In the world of the blues there are legends and then there are LEGENDS. David “Honey Boy” Edwards was a LEGEND. At the age 96 he was still making the rounds, singing his songs and telling his stories about women, drinking white whiskey, gambling, rambling, and never knowing he was writing himself into the pages of blues history.
After the passing of Pinetop Perkins, age 98, in March of this year, Edwards became recognized as the last remaining founder of the genre. He was born in 1915 in, like so many other blues-men, Mississippi and turned to music as a means of escaping the harshness of the cotton plantation. By the 1940s he was playing on the streets of Chicago and traveling extensively by himself and with other up and coming blues musicians.
His greatest claim to fame, besides his music, was his association with the mysterious blues singer and guitarists, Robert Johnson. Johnson, considered by many to be the best ever, died at an early age and with uncertainty about how he died. The story, supported by Honey Boy who was a witness, goes that Johnson was poisoned by a jealous husband and owner of a juke joint where Johnson was performing. Apparently Johnson had been messing with the man’s wife and the man slipped something into the musician’s drinks.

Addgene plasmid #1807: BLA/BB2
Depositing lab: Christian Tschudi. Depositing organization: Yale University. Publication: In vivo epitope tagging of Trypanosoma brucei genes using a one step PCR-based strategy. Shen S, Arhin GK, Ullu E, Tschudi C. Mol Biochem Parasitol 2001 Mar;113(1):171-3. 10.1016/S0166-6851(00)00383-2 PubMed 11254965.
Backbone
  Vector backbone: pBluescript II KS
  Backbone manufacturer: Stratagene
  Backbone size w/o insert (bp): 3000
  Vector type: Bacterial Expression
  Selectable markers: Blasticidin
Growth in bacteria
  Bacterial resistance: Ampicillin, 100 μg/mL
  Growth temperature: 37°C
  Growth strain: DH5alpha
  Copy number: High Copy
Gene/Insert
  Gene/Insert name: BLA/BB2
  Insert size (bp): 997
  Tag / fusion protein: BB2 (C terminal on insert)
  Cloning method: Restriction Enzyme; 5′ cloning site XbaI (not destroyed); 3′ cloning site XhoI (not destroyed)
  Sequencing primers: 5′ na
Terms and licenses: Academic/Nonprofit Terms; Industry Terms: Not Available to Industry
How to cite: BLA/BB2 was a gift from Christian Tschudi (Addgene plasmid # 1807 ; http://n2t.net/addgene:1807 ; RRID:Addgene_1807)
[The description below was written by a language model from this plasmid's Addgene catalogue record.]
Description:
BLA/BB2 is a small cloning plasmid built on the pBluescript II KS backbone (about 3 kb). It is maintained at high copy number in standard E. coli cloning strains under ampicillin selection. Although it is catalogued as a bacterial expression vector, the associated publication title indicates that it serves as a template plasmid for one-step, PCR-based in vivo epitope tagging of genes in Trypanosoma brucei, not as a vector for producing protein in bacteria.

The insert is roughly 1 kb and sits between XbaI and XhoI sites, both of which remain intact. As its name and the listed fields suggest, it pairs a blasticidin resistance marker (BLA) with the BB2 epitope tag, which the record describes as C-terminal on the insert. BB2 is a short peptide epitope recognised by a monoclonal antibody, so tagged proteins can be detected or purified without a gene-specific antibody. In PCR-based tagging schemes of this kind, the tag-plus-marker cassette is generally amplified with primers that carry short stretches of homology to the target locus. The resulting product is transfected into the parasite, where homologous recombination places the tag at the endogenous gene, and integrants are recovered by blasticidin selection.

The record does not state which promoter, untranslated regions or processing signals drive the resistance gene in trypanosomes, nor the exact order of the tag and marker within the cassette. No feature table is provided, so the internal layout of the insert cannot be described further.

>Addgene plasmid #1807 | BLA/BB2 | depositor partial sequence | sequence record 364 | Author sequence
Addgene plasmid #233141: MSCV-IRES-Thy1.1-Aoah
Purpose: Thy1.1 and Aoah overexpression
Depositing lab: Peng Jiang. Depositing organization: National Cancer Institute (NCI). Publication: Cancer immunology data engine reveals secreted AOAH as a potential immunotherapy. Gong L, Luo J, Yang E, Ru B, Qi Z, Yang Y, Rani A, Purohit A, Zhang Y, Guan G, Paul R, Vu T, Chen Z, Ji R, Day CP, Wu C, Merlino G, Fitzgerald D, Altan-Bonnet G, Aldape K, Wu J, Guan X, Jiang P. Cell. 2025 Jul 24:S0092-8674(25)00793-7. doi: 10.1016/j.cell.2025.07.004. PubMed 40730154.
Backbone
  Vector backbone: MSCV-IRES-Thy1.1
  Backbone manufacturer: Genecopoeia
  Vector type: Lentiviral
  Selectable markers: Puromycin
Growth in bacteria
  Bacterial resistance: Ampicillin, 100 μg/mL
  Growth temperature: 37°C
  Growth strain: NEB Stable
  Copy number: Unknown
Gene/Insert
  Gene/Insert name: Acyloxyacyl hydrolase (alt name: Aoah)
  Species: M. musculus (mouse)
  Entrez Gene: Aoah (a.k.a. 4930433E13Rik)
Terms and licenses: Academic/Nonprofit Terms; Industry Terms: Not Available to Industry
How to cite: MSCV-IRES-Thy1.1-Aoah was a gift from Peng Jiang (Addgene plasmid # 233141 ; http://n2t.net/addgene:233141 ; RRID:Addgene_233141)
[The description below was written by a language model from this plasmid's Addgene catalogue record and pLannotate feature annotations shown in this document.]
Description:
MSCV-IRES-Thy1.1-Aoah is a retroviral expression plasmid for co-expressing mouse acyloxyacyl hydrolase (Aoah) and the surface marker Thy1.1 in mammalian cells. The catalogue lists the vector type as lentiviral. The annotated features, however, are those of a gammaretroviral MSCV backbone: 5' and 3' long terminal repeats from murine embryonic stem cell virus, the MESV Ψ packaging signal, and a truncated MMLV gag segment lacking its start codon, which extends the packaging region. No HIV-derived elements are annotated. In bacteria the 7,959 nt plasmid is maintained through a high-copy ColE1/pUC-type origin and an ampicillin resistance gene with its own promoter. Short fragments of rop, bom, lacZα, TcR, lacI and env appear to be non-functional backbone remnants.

It never failed that Honey Boy was asked about his experiences with Robert Johnson and especially the events surrounding Johnson’s death. He also never tired of telling the story.
I first learned of Edwards a number of years ago and subsequently purchased one of his CDs. He had a very difficult to understand dialect and spoke in terms very foreign to a white Northerner. In this particular CD Honey Boy told the stories about his early days traveling around and how he met and became friends with Robert Johnson. I had to listen to these stories several times before I finally broke the code.
Several years ago, when he was only 89, Edwards appeared on stage at Wilmington College and my son and I had an opportunity to see and hear him in person. I don’t know if the majority of those present, black or white, had ever experienced someone of his background and pattern of speech. There was a young black student sitting at our table and you just knew he hadn’t much of a clue as to the musical importance of this man or what this man had witnessed and contended with during his life. Afterwards I had a chat with the student and related that hopefully he would someday come to realize he had been in the presence of a LEGEND.
Note: If you ever get a chance to see a DVD titled, Honey Boy. Why I started singing the blues? Hard times., do yourself a favor and take the time.